With a background in engineering, Lisa joined Tetra Pak 13 years ago, moving to our environment function in 2012. She became Tetra Pak’s Director of Recycling in early 2017. Here, we talk to her about our company’s longstanding pioneering approach to recycling and a future that’s moving ever closer to the circular economy.
We use high quality raw materials to make our packaging and fulfil our mission to make food safe and available everywhere. On average more than 70 percent of our packaging is made using paperboard, which is a renewable, recyclable and truly biodegradable material. Once our packaging has fulfilled its purpose, that doesn’t mean the value in the raw materials is all used up. Instead, those materials can be collected and recycled into something useful, rather than being wasted. When Tetra Pak cartons are collected and recycled into something new and useful, it also prevents littering, saves resources, and reduces climate impact. Recycling has always been a critical part of the Tetra Pak sustainability story. Now it is more than a license to operate – it’s actually a business imperative.
Over the last two years, I have seen a significant increase in interest in recycling from many of our stakeholders. First and foremost, most of our customers - including all our global accounts - want to talk to us about recycling. They are making their sustainability commitments public and are relying on us to help them fulfil them. A lot of this increase in interest has been driven by new attention to the massive problem of plastic ocean pollution and littering. Even though Tetra Pak mostly uses paperboard to make our packaging, we are part of this conversation because we use some plastic. Earlier this year, we made a pledge to support the EU’s new Plastic Strategy, which is further focusing our efforts on renewability, use of recycled materials and recycling.
We take a value chain approach to recycling – from consumer awareness, collection and sorting, through recycling, to market. That means we don’t just work towards better collection of cartons (after consumer use), we also aim to increase the number of businesses ready to recycle those cartons into something useful and valuable. That kind of value chain is only possible if all the necessary stakeholders are involved, from policy makers, to those raising awareness among consumers, to those creating the collection infrastructure. Recycling looks different in different countries so, to focus on the most impactful actions, we analyse the local value chain to find bottlenecks we can help unblock. This might include running consumer awareness campaigns, contributing to collection infrastructure and making equipment investments in recycling operations.
Tetra Pak is recognised as a knowledgeable and experienced pioneer in our work to expand recycling of beverage carton packaging around the world. We are driving local recycling initiatives in more than 70 countries. This makes me very proud and motivated! Here are three quick examples of our recycling achievements:
A chain is no stronger than its weakest link. Because our approach to recycling involves a chain of actors along the value chain, a weak or missing link – such as a lack of efficient collection systems - is a problem. While it’s tempting to look for one solution to the problem of recycling, there is no one-size-fits-all. Recycling happens locally, and we need to be there, unblocking bottlenecks and partnering with the right stakeholders. In line with the current anti-plastic sentiment, we are putting more emphasis on improving the recycling of the polymers in our packaging material. While polymers only make up a small percentage of each Tetra Pak package, it is still an important issue for us to address.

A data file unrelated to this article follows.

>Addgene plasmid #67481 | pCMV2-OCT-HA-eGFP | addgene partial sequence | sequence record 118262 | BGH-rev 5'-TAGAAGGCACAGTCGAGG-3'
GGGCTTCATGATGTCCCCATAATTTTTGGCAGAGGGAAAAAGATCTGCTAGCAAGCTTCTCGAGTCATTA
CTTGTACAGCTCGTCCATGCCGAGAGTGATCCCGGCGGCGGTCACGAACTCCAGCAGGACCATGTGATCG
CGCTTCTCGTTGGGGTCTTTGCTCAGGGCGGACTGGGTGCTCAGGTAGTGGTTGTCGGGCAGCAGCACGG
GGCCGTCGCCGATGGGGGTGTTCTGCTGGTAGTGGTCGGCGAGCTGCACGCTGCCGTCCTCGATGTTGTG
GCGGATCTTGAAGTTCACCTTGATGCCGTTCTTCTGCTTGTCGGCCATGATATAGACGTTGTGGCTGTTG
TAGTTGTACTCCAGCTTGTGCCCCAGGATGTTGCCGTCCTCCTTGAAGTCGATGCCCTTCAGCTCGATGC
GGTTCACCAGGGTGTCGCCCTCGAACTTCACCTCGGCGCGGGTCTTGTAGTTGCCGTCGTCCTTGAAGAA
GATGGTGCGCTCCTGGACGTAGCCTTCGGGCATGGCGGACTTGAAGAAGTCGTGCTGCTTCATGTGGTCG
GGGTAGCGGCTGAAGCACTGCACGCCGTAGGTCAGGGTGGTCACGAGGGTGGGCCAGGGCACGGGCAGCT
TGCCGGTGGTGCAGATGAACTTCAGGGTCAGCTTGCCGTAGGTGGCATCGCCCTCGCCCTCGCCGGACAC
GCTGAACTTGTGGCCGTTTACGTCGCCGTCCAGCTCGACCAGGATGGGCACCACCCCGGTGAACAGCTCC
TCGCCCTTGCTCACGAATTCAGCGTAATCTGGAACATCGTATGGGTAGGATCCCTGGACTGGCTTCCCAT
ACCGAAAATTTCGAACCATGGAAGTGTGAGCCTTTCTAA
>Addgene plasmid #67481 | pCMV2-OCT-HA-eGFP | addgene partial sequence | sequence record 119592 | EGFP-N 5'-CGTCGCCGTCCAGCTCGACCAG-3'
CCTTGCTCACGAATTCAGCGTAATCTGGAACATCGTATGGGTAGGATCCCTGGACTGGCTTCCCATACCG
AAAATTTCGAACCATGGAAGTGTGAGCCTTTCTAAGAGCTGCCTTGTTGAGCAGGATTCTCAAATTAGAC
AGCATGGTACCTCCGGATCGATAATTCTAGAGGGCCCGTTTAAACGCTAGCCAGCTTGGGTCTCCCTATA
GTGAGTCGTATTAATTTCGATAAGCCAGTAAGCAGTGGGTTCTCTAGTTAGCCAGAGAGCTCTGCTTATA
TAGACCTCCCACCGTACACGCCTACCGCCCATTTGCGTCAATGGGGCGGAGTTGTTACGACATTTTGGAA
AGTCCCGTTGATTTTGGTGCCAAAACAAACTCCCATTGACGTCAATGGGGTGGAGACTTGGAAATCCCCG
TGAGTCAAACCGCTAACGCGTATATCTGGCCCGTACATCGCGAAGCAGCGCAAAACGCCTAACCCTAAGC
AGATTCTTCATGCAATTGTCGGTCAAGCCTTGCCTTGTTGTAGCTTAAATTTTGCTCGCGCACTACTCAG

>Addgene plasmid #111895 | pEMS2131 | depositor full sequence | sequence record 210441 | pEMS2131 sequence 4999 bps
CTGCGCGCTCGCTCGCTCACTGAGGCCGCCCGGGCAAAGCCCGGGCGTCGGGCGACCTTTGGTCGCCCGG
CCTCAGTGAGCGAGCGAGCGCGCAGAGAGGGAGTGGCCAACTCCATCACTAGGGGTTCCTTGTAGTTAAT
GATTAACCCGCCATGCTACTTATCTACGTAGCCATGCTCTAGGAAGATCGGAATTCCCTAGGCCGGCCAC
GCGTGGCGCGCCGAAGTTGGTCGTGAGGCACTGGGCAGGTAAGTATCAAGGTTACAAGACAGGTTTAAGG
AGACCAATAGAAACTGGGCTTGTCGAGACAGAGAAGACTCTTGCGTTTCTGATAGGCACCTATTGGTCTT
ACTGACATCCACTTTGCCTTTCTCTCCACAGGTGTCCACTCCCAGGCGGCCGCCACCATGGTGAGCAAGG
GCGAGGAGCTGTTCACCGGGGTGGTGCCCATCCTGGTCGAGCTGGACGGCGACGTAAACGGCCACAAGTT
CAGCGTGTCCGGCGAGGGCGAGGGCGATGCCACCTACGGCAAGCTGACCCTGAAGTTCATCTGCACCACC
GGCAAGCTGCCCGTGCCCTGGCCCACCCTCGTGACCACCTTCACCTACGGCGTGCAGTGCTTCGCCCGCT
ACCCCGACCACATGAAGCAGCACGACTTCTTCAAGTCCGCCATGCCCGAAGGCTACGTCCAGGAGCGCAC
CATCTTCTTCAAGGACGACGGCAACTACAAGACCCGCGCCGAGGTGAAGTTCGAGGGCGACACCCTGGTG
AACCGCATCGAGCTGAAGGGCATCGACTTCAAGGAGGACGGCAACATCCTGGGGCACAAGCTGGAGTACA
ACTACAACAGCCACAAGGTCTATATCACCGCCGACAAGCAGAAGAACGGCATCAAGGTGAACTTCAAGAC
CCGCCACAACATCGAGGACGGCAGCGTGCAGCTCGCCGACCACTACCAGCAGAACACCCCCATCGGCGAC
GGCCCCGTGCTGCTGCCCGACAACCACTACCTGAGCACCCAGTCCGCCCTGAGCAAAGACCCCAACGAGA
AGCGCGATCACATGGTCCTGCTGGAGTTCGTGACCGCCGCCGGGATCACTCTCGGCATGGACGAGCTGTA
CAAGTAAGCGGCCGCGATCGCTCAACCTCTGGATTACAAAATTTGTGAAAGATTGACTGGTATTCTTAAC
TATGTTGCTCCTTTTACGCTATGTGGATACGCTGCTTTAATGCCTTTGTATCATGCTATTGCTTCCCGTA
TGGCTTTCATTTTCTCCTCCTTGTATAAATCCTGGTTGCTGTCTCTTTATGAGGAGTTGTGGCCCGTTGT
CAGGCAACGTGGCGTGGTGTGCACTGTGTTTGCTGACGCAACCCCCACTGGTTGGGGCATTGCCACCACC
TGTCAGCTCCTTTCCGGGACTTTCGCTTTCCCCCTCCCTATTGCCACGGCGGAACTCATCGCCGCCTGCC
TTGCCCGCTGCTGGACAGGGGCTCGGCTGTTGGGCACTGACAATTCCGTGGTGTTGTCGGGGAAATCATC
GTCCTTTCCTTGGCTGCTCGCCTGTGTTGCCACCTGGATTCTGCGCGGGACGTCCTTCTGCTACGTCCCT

Different recycling markets are at different levels of maturity – some are advanced, some are just starting out. In particular, countries with effective waste legislation and infrastructure are further ahead than those without. Our desired state for recycling is to have a well-established and sustainable recycling value chain for beverage cartons in every market where Tetra Pak packages are sold, and we adapt our initiatives to match market maturity. To measure our progress, we monitor leading indicators such as consumer awareness, consumer access, recycling capacity and material prices. Obviously, as a result of all of this, we want to increase the overall number and rate of packages recycled so this is something we track the development of.
I mentioned some of our overall achievements above. At a local level, each step of progress really is a milestone, and here are a few recent examples:
*In late 2016, 60% of US households had access to beverage carton recycling. Up from 18% in 2009, that figure is the threshold at which package recycling is considered mainstream and can use an unqualified recycling logo.
* We have partnered with companies in the recycling industry in South Africa to establish beverage carton recycling. Last year, the country’s second recycling facility for beverage cartons was opened, in an event attended by the minister for Environmental Affairs.
We are in this for the long run and it is truly a journey. The drive for a circular economy is here to stay, and I guess we are only at the beginning. This will give rise to innovations in package design, collection, sorting and recycling that will enable higher recycling rates of packaging materials.